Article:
The Southbank’s role model favela
The project that started out like child’s play and changed the life of a community
“In 1997, when I was 14, there were two paths I could’ve taken in life, but the wealth and respect promised by the world of crime appeared much more immediate. I created an alternative for myself”, recalls Cilan Oliveira, one of the founders of the social project ‘Morrinho’, in Rio de Janeiro. It was child’s play that made the dream of a new life tangible for Cilan, and for the community of the Pereira da Silva favela, more commonly known as ‘Pereirão’. “During that period my brother, Maycon Oliveira, and I began building a model of Pereirão with my father’s leftover construction materials. It wasn’t anything more than a bit of fun, to keep ourselves occupied and forget about the problems of our day-to-day lives”.
This bit of fun, which attracted the participation of dozens of youngsters, developed aesthetically and took on such impressive proportions that it eventually drew the attention of journalists and filmmakers in Rio. It was around 2001 that the ‘Morrinho’ (or ‘little hill’), as the model became known, began to earn recognition as a work of art. And it was during the same period, with the arrival of filmmakers Fabio Gavião and Markão Oliveira, that the ‘make-believe’ town manifested itself as a social project. They began to train the boys in audiovisual media, and one thing led to another. Cilan reflects: “today one of the results of project ‘Morrinho’ is TV Morrinho, which produces films, carrying out the editing and filming for the companies involved, and aims to start teaching young people from the community”.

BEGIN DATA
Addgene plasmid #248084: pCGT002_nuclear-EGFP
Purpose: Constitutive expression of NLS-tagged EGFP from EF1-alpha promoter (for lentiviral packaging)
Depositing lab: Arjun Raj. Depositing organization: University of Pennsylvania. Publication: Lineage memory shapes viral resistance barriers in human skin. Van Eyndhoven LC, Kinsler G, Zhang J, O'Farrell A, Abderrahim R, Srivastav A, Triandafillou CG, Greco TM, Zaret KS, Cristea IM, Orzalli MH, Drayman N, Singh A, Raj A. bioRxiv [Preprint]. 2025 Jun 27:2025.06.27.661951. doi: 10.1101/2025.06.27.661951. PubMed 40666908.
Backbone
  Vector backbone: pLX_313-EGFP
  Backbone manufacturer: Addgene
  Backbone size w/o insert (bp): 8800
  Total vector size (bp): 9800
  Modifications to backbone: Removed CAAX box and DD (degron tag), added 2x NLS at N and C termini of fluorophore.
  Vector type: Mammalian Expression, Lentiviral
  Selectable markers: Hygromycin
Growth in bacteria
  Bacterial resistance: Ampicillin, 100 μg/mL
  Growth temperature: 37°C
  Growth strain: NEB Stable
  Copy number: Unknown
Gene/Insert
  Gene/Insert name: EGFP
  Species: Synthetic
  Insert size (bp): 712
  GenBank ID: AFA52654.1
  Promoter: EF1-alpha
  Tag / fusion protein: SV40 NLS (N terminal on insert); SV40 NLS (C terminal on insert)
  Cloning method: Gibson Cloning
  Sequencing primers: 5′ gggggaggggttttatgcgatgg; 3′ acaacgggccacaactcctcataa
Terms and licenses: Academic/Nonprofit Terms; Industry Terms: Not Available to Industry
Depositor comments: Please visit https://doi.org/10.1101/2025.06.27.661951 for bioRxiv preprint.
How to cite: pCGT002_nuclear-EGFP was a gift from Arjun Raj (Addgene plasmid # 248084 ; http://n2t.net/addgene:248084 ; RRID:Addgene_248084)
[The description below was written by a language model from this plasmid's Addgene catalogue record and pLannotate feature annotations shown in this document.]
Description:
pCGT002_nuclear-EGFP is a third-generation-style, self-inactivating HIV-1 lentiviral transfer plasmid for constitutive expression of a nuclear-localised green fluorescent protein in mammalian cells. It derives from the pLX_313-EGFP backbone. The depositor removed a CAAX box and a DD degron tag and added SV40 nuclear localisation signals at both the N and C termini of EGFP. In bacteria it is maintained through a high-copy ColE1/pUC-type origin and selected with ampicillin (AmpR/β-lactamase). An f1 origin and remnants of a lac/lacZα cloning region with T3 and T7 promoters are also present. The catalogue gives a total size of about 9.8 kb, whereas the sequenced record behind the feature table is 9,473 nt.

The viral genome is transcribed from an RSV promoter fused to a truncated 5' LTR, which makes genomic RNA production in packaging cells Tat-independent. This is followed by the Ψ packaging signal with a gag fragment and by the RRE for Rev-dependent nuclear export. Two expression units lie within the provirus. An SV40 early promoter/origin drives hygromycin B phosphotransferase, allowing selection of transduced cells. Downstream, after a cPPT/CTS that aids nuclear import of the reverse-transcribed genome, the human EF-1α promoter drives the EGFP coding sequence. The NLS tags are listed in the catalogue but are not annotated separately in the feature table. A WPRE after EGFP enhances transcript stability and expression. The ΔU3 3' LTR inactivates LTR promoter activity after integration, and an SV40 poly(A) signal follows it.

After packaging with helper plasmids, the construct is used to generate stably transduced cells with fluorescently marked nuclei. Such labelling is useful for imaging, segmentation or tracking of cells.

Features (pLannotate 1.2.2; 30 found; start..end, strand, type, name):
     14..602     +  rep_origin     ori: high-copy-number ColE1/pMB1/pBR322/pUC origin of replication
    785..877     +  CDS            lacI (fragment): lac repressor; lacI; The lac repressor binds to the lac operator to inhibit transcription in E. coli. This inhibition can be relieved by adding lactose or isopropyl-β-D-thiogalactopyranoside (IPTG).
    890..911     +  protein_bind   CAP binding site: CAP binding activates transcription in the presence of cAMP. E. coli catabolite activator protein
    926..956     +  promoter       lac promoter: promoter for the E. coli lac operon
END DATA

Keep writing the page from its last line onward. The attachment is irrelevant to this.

The model currently measures an impressive 300m2 and is chiefly financed by Turismo no Morrinho, the company responsible for attracting tourists to the installation. “Unfortunately people tend to see Rio as divided; between slum and city. I don’t believe this, but I think ‘Morrinho’ has been responsible for bringing the two worlds closer”, reveals Cilan. The project, currently involving more than 20 youths, has already participated in high-profile international events, such as the Venice Biennale, in 2007. “Be it in Brasil or in any part of the world, the public reaction is always the same: everyone is impressed by it”.
More important than its social role, according to its founder, is the model’s symbolism. “It’s become a place where the people of Pereirão come to escape their problems, talk and relax”, he says. In a favela, where entertainment is scarce, the installation has become a town square or community centre of sorts. “My calm moments are there, it’s like a temple to me”. ‘Morrinho’s next stop is London, for Festival Brazil. The group will run workshops and create a replica, on show for the summer, raising awareness of Brasilian culture which, according to Cilan, has and always will emanate from the favelas.
By Andre Oliveira
Celebrate the completion of Southbank Centre’s model favela hill with Project Morrinho. Dance to bouncing booty beats with Portuguese rap music from the favelas of Rio de Janeiro.